As the 62 regional extension centers (RECs) moved from planning to operational stages over the last year, many have had success in meeting their goals of assisting priority primary care physicians with electronic health record adoption, according to a survey just released by the Washington, D.C.-based eHealth Initiative.
Of the 62 RECs, 39 completed the entire survey, which is a follow-up to a survey conducted in 2010. Of the 32 RECs responding, 25 reported that more than 70 percent of targeted priority primary care providers (PPCPs) have signed agreements. Ten of these RECs reported 90 percent or more of the targeted PPCPs have signed agreements.
However, as expected, the RECs are having less success in attracting specialist offices. Of the 28 RECs responding, 22 reported that fewer than 10 percent of the specialists in the service area have signed agreements.
When it comes to vendor selection, RECs are widening the offerings available. Among the 26 that used an RFP process, 12 said they plan to select more than eight vendors that physician offices can choose from, the survey found.
The survey also found that RECs are increasingly partnering with other federal agencies to coordinate activities and with state medical societies on recruitment.
Thirty-seven of 39 RECs said they were collaborating with other federal health programs in their service area. Twenty-nine are working with community college consortia programs, and 11 are working with beacon communities. The number of RECs working with federally qualified health centers jumped from four in 2010 to 35 in 2011. In 2010, none of the RECs were collaborating with VA or DoD facilities within their service area. In 2011, four indicated collaboration with the VA and two with DoD.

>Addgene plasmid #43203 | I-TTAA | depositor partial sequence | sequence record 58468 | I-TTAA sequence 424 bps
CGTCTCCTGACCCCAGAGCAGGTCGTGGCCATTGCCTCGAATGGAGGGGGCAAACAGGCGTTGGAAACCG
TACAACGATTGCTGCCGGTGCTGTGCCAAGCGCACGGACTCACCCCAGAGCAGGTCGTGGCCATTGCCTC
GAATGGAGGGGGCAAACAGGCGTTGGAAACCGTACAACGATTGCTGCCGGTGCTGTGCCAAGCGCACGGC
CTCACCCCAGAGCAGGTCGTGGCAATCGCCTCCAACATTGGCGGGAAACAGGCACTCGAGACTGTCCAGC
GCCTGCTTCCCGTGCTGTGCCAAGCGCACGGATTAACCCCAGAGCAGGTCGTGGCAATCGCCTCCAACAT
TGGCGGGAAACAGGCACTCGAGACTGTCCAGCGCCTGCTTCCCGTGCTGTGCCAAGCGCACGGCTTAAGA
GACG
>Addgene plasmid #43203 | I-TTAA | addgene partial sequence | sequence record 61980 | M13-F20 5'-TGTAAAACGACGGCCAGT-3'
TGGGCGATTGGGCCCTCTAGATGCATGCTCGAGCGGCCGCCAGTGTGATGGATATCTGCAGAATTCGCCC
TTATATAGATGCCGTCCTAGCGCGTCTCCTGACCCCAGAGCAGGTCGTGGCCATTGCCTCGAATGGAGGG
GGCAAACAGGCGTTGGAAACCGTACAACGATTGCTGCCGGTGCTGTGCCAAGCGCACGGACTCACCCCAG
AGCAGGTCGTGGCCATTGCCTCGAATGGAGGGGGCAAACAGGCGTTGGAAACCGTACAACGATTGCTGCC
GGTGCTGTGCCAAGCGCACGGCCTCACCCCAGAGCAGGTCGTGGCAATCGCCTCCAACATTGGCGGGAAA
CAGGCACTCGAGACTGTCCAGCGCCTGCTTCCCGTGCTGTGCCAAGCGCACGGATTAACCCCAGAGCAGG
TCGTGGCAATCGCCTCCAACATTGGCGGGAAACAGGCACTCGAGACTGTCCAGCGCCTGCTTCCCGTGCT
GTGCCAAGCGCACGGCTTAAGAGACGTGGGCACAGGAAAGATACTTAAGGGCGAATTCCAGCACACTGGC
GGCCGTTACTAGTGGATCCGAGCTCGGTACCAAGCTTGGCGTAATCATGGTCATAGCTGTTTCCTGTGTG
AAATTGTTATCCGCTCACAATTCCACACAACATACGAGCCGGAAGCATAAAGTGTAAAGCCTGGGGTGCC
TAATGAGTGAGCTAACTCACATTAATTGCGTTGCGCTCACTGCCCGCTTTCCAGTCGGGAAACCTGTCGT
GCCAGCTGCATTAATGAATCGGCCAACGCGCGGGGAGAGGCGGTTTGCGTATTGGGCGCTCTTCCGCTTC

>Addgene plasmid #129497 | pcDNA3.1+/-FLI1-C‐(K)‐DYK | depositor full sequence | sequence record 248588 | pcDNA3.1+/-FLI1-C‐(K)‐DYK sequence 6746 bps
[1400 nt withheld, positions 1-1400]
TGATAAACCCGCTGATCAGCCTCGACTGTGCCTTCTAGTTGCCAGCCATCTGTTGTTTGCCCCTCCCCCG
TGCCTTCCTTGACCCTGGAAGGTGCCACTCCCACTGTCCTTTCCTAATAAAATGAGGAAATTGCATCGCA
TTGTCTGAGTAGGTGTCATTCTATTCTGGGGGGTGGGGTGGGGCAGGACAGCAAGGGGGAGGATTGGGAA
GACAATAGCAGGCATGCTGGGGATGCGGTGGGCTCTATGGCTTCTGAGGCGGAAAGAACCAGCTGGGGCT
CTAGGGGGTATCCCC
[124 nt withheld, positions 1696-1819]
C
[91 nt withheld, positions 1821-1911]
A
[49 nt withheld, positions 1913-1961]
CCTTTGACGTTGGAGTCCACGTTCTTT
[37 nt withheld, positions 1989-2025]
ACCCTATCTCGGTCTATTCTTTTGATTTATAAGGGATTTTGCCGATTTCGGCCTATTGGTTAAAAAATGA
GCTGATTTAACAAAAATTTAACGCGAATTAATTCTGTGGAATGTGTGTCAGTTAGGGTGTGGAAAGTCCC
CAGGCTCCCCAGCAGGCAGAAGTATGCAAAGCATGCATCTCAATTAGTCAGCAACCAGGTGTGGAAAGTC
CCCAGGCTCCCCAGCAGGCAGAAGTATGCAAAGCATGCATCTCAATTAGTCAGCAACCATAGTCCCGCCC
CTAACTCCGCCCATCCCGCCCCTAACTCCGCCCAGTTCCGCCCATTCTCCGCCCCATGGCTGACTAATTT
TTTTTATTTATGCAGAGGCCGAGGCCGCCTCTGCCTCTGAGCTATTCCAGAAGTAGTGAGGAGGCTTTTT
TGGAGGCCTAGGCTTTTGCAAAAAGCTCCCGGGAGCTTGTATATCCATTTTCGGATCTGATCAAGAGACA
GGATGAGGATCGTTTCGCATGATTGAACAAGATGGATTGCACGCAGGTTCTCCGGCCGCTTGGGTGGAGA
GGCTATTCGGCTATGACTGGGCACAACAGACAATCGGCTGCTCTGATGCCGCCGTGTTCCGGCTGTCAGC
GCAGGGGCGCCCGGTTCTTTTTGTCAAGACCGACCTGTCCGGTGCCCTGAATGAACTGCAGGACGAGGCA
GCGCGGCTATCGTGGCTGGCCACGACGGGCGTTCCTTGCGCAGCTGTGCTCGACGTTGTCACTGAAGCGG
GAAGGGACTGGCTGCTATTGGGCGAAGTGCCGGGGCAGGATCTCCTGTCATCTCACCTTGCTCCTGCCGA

The number of RECS receiving assistance from state medical or health professional societies jumped from five in 2010 to 34 in 2011, and 26 now report using an advisory board with multiple stakeholders, up from 10 in the 2010 survey.
In a webinar about the survey results, Daniel Wilt, REC program director for the Chesapeake Regional Information System for Our Patients (CRISP), Maryland’s regional extension center, said his organization has worked very closely with the state medical society, specialty medical societies, and the regional quality improvement organization to attract physicians. CRISP, he said, now has 1,186 enrolled primary care physicians, topping its 1,000 goal. It makes its services available for free to physicians. “We are finding that 70 percent are new to EHR adoption,” Wilt said, “and 30 percent already have some form of EHR and need help reaching meaningful use.”
CRISP is partnering with 15 management services organizations (MSOs) to provide the technical assistance, guidance, outreach, and educational support.